After the Straits Settlements became a British crown colony on 1 April 1867, the work of administration in the settlements was carried out by means of a civil service. At the time of its formation, the Singapore branch of the Straits Settlements Civil Service had 11 departments. These consisted of the Colonial Engineer’s Office, Surveyor-General’s Department, Medical Department, Police Department, Audit Office, Secretariat, Treasury, Printing Office, Master-Attendant’s Office, Prison’s Department and the Ecclesiastical Office.[1]

Members of the civil service were recruited by a competitive examination held annually in London. During the period when the British East India Company administered the Straits Settlements (1826–1830), civil servants were appointed by patrons in the company’s board of directors.[2] When the settlements subsequently came under the jurisdiction of the Presidency of Bengal and the governor-general of India (1830–1867), the civil service was staffed by former members of the Bengal service and officers of the Madras Army.[3] In 1882, the examination system to select candidates for the Straits Settlements Civil Service was replaced by the Eastern Cadetship. Under this scheme, a common examination system was introduced to identify candidates for the civil services of Hong Kong, Ceylon and the Straits Settlements. The new system had a positive effect on the quality of the Straits Settlements Civil Service as it elevated the prestige of the service and made it more attractive to graduates of British universities.[4] Cadets who were selected to serve in the Straits Settlements had to learn Malay on arrival.[5] Those who were keen to specialise in Chinese affairs were sent to Amoy (now known as Xiamen) or Canton (now known as Guangzhou) to learn Chinese dialects. Usually, civil servants would serve their entire career in the Straits Settlements. This was to ensure that they were able to exert a stronger and more consistent influence on government policy through their long connection with Singapore.[6]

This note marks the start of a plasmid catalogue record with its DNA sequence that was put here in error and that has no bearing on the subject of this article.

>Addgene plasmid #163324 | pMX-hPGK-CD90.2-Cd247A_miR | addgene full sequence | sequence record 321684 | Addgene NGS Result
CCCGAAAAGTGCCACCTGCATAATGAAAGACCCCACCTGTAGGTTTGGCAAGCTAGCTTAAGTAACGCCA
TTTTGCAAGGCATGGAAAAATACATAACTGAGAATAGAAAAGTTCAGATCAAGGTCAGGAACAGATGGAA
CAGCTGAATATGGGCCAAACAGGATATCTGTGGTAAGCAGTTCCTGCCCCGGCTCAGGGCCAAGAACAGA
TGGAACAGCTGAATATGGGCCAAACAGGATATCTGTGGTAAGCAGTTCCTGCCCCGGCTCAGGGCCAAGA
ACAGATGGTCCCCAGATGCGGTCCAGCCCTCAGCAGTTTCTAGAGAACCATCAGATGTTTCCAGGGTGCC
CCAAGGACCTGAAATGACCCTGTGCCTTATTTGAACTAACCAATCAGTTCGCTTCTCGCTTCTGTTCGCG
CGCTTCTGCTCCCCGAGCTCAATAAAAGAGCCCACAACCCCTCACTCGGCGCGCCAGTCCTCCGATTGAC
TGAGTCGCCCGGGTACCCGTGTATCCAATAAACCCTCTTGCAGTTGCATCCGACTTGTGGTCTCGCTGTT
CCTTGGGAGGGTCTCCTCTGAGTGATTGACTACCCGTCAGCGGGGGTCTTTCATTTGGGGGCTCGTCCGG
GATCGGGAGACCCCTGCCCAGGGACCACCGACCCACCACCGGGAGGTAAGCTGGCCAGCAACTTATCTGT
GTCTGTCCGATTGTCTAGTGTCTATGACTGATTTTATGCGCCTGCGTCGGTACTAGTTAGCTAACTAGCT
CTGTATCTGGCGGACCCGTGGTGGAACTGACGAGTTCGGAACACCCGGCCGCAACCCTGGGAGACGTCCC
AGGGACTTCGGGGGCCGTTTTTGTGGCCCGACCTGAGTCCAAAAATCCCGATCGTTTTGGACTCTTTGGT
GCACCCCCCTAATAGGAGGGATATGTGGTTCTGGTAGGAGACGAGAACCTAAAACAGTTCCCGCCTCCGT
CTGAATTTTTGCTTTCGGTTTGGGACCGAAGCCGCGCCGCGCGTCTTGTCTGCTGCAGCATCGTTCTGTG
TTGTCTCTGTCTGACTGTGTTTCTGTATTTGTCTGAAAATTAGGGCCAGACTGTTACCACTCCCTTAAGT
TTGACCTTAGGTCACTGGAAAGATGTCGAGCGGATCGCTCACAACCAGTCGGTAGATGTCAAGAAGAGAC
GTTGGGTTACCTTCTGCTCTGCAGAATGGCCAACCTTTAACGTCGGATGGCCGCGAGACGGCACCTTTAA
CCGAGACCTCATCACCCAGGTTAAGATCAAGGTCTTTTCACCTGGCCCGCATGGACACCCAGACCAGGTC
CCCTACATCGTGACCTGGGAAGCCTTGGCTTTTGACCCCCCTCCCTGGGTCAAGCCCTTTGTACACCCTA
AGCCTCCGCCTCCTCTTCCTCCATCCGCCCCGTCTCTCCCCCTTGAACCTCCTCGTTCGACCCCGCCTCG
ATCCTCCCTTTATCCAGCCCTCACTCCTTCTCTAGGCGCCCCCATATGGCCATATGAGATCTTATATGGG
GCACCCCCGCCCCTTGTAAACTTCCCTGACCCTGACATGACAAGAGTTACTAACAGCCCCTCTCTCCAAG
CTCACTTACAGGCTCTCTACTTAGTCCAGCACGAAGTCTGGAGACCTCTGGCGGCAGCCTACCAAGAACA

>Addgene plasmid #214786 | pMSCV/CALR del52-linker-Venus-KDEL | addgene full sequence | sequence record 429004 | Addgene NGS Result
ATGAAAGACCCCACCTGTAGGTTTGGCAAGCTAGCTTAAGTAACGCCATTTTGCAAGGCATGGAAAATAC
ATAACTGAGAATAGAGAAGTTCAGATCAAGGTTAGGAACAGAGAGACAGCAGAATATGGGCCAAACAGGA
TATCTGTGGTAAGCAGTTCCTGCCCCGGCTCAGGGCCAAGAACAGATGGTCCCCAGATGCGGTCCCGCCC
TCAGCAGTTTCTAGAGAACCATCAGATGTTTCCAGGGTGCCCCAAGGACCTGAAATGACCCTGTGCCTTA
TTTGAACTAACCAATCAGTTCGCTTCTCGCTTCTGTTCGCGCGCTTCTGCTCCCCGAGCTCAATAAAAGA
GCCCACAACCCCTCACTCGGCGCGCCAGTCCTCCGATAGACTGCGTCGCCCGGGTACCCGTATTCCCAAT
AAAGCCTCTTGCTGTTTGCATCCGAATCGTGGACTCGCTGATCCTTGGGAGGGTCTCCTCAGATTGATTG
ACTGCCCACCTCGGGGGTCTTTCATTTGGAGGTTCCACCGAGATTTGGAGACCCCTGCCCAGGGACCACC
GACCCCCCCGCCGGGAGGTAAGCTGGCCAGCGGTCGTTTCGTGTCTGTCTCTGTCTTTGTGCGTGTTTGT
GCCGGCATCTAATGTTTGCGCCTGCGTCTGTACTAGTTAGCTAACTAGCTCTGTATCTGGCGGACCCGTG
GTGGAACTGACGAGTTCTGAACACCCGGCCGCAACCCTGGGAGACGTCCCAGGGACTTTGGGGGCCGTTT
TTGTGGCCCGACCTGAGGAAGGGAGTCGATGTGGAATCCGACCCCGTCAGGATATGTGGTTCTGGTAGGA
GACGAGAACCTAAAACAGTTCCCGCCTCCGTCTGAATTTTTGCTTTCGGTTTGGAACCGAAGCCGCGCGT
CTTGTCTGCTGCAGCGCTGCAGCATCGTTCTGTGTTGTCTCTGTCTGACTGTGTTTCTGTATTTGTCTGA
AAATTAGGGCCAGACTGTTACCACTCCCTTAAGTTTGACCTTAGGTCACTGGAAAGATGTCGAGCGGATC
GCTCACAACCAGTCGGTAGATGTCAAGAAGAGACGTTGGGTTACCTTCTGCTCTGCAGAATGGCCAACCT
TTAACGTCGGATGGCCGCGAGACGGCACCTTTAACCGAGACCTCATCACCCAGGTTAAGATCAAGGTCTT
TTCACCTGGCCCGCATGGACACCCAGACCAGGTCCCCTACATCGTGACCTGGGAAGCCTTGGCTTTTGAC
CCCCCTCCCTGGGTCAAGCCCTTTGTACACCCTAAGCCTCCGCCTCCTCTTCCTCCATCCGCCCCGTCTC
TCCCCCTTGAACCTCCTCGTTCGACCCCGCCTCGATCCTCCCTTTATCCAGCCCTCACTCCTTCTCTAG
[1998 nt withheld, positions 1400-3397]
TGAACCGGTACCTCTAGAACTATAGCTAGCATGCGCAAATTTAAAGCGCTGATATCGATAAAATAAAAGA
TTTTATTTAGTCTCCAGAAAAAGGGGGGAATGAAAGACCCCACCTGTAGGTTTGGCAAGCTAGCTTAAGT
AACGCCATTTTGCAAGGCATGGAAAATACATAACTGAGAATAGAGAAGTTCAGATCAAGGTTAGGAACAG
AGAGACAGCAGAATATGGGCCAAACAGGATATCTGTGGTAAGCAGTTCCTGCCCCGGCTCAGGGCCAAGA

Following the amalgamation of the Malay States and the Federated Malay States in 1896, the senior levels of the civil services of the Federated Malay States and the Straits Settlements were merged to form a single entity known as the Malayan Civil Service. This was to facilitate a more efficient transfer and promotion of civil servants between the two territories.[7] The Straits Settlements Civil Service continued to exist as a subordinate section of the Malayan Civil Service. In 1934, this section started to employ locals as new officers.[8] The work of recruiting locals and new British officers was then carried out by the Malayan Establishment Office, which had replaced the Eastern Cadetship.[9]

1. Quah, J. S. T. (2010). Public administration Singapore style (pp. 29–30). Singapore: Talisman Pub. Call no.: RSING 351.5957 QUA.
2. Sandhu, K. S., & Wheatley, P. (Eds.). (1989). Management of success: The moulding of modern Singapore (p. 5). Singapore: Institute of Southeast Asian Studies. Call no.: RSING 959.57 MAN.
3. Mun, C. Y., & Rao, B. V. V. (Eds.). (1995). Singapore-India Relations: A primer (p. 5). Singapore: Singapore University Press. Call no.: RSING 337.5957054 SIN.
4. Mun & Rao, 1995, p. 5.
5. Turnbull, C. M. (2009). A history of modern Singapore, 1819–2005 (p. 100). Singapore: NUS Press. Call no.: RSING 959.57 TUR.
6. Turnbull, 2009, p. 100.
7. Sandhu & Wheatley, 1989, p. 5.
8. Turnbull, 2009, pp. 160–161.
9. Quah, 2010, p. 28.


The information in this article is valid as at 2014 and correct as far as we are able to ascertain from our sources. It is not intended to be an exhaustive or complete history of the subject. Please contact the Library for further reading materials on the topic.